Israel dismissed a UN resolution demanding it retract threats to remove Yasser Arafat while Palestinians hailed the vote as another sign of support for their leader.
The overwhelming support in the UN General Assembly on Friday -- 133 nations voted in favor of the measure -- comes a day after the incoming Palestinian prime minister stridently defended Arafat, saying he is key to peace efforts and the US should treat him as a real partner.
Prime Minister-designate Ahmed Qureia's criticism of US policy on Friday was the strongest sign yet he does not plan to challenge Arafat, who Israel and the US, which opposed the UN resolution, tried to circumvent by pressing for the creation of the post of prime minister.
Instead, Arafat appears to have maintained a central role, handpicking Qureia after the resignation of the first prime minister, Mahmoud Abbas, and moving to shape a Cabinet of loyalists from his Fatah party.
Regardless, Bush said Thursday that Arafat "had a failed as leader" and accused him of forcing out Abbas, who resigned Sept. 6 after wrangling with Arafat for months.
Qureia called Bush's statement "regrettable" and said it "does not serve the peace process."
Arafat also responded Friday. "You have to know we are the authority of the Palestinians that has been recognized by all the Palestinians," he told ABC News. Bush "has to remember that President Clinton was dealing with me, his father was dealing with me. And he was in the beginning with me."
Arafat's popularity soared after Israel's decision on Sept. 11 to "remove" him at an unspecified time. Israeli officials have suggested he may be exiled, killed or simply isolated at his shattered compound in the West Bank town of Ramallah.
A first attempt at the UN to condemn the Israeli decision was thwarted by the US, which vetoed a Security Council resolution because it did not censure the Palestinians for suicide bombings that have killed more than 400 Israelis in nearly three years of fighting.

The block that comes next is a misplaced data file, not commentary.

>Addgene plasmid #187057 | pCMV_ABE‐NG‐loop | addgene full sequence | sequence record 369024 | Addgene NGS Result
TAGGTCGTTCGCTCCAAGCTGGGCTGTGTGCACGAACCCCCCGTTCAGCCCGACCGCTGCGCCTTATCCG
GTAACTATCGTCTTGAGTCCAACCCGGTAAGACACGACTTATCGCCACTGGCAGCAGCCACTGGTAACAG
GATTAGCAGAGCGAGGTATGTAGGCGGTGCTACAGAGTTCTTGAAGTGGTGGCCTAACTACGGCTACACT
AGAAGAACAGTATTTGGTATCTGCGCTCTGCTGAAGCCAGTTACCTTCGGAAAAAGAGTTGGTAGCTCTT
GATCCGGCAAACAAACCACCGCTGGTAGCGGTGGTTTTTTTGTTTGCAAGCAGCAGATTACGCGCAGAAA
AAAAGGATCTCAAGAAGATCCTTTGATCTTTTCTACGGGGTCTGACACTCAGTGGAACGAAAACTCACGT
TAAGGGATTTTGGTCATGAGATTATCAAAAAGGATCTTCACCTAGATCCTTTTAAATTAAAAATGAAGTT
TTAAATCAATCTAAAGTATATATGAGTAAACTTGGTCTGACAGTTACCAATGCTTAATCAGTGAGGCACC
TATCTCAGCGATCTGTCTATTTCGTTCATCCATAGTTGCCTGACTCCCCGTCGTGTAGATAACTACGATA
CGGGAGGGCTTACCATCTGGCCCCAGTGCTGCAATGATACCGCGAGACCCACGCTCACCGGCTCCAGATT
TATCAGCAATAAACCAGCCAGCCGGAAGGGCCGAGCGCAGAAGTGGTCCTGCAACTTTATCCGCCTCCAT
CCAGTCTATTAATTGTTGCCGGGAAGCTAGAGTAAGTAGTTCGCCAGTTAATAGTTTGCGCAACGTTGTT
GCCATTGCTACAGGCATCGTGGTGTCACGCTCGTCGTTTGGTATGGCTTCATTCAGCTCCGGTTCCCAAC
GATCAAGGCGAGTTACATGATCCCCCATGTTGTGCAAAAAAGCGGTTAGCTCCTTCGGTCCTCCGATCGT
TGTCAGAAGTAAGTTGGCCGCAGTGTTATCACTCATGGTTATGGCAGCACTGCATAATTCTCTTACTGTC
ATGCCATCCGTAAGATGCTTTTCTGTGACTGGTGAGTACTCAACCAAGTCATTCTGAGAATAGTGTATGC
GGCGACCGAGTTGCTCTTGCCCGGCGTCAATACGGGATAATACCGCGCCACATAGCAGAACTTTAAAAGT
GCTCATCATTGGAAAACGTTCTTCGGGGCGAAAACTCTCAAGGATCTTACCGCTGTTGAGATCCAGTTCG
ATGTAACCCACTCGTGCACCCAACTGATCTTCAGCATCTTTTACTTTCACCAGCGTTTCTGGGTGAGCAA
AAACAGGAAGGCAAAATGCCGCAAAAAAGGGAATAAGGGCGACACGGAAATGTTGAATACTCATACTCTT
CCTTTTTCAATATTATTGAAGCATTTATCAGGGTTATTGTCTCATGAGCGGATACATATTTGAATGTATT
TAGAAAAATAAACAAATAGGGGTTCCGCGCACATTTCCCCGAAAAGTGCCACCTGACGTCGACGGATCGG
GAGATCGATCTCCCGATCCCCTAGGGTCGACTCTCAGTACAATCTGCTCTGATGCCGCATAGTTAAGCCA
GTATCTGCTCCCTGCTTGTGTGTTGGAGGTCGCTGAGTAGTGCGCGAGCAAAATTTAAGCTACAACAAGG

But Friday in the General Assembly, Palestinian diplomats won the support of the EU and many African states by adding a condemnation of suicide bombings to match language in the resolution deploring Israel's "extrajudicial killings and their recent escalation."
Only two other countries -- Micronesia and the Marshall Islands -- joined Israel and the United States in opposing the resolution, though 15 nations did abstain.
General Assembly resolutions -- unlike those of the powerful UN Security Council -- aren't legally binding. But they do carry symbolic weight.
The vote was "a real slap to Israel and to its supporters," said Nabil Abu Rdeneh, a senior aide to Arafat
Israel said the Palestinians should focus on fighting terrorism, not diplomatic maneuvering.
"Once again the Palestinians have decided to focus their energies on rhetoric instead of fighting terrorism," the foreign ministry said in a statement.
US Ambassador John Negroponte called the resolution unbalanced for not condemning specific Palestinian militant groups.
Israel and the US say the Palestinians must take action against the militants, as required under the US-backed "road map" peace plan.